There are also a number of external factors that should benefit retailers in 2015, Konik said. Among them: Consumer sentiment is at a nearly eight-year high, gas prices are at three-year lows and the unemployment rate is consistently below 6 percent.
Although there are still challenges facing consumers—muted wage growth, for one—"we expect the consumer condition to continue to improve in 2015," Konik said.
"As macro pressures become less of a headwind in the specialty retail space, it is our hope that evolving omnichannel capabilities and a more exciting fashion cycle in 2015 will once again reinvigorate consumer spending on apparel, and to some extent accessories and jewelry," he said.
Beemer, on the other hand, was less optimistic about the specialty sector. He said one common complaint he hears from shoppers is that they spend too much money when they go to the mall; therefore, they prefer to visit freestanding stores to keep their budgets in line.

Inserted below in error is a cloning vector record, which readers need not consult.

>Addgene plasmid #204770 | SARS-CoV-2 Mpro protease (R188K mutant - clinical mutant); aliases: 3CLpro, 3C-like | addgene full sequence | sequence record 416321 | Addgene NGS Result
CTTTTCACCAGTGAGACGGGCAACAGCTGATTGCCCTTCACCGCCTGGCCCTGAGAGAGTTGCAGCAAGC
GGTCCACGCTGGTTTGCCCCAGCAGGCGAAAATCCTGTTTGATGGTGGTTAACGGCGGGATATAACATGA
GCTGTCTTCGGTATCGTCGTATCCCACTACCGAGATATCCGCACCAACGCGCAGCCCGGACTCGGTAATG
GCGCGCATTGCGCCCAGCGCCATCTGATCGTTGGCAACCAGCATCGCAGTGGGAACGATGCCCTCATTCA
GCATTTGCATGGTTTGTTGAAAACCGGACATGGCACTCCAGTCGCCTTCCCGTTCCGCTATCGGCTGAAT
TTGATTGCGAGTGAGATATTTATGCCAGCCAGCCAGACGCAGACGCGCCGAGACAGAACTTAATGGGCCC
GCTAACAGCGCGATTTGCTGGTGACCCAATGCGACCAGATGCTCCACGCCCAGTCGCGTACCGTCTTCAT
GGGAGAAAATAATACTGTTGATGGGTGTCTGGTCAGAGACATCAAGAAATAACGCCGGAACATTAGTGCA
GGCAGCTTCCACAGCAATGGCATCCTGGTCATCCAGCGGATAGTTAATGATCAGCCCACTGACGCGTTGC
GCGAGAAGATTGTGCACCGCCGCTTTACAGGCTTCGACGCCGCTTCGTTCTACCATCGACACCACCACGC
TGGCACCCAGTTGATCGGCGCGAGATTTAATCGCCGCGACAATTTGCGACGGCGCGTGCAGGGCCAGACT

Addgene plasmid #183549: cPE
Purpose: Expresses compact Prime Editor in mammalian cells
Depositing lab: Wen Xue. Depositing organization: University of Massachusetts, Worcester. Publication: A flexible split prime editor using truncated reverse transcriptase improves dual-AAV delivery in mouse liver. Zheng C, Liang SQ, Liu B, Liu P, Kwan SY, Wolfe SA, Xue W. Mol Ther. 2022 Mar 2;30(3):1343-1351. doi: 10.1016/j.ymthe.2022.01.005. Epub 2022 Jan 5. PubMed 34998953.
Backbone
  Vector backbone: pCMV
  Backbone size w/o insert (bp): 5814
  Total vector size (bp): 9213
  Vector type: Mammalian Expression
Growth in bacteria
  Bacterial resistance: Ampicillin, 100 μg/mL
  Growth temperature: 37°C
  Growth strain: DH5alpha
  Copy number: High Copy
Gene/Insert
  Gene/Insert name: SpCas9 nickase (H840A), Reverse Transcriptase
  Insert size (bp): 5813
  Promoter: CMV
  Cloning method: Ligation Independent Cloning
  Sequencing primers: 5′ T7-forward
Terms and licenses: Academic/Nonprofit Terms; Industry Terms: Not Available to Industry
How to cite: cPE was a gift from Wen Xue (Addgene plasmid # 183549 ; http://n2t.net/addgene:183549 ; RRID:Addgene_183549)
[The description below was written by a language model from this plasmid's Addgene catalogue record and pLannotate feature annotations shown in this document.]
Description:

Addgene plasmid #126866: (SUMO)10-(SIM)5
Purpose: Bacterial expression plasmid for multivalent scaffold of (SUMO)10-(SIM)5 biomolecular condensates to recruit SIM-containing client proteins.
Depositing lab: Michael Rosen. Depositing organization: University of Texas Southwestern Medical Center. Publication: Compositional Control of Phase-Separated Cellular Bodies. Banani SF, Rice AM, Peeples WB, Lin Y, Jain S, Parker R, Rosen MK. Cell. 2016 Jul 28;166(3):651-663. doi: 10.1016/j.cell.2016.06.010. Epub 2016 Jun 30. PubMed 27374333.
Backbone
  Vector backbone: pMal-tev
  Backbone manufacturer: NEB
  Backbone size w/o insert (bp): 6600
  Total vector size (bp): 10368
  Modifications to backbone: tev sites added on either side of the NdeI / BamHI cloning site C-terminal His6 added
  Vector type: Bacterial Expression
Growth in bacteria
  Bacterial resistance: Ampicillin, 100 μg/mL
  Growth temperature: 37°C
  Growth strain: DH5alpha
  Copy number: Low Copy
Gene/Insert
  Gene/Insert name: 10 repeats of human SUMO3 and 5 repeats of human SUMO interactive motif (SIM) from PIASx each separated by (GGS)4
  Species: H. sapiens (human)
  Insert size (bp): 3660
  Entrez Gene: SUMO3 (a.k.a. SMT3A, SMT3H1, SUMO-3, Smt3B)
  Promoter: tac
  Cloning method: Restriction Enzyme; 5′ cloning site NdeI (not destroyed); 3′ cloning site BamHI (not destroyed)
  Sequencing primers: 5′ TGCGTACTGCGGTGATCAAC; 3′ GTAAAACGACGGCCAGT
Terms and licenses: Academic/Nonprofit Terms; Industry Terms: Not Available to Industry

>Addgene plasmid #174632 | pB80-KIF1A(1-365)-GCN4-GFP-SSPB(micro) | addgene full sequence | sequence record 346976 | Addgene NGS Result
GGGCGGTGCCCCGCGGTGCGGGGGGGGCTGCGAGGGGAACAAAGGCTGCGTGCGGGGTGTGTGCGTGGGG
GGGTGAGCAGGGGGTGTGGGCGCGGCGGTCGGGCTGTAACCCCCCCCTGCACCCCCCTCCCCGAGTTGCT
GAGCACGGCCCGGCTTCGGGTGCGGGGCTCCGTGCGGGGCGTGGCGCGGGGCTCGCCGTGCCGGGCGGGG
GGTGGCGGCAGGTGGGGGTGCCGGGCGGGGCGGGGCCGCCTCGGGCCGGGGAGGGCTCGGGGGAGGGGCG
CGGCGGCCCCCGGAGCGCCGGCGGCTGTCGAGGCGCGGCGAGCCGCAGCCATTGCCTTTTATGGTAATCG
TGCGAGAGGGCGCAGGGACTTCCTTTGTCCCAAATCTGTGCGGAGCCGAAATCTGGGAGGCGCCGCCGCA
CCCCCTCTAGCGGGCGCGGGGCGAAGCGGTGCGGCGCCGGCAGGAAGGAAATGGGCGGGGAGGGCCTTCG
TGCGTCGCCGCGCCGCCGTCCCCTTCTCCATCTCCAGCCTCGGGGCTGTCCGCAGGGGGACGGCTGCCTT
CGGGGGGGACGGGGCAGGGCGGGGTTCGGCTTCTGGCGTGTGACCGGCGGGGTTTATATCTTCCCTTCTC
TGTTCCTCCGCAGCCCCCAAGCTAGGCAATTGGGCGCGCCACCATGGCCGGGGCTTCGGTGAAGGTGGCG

His firm's research predicts the biggest winners from the holiday season will include low-price names such as Wal-Mart, the dollar stores and TJX—a trend he anticipates will continue into 2015.
Analysts have also pointed to the ongoing shift toward electronics and other nonapparel categories as a headwind, while congestion at the ports could delay shipments of some spring inventories.
Although it's still too early to say how the holidays panned out for retailers, the next indication will come Thursday, when companies including L Brands and Gap report their same-store sales figures for December. Analysts are anticipating relatively strong results, as traffic picked up after the post-Black Friday lull and retailers lapped the wet and chilly winter in 2013.
"All in, we expect positive news for the sector in the coming weeks," Sterne Agee analyst Ike Boruchow wrote in a note to investors.
Beemer, on the other hand, said overall holiday sales will likely fall short of expectations and ring in around 2.5 percent to 3 percent higher. He does, however, expect January and February to be "huge."
"There were more gift cards than ever bought this season," he said. "I think it would bode [well] for January, Februrary."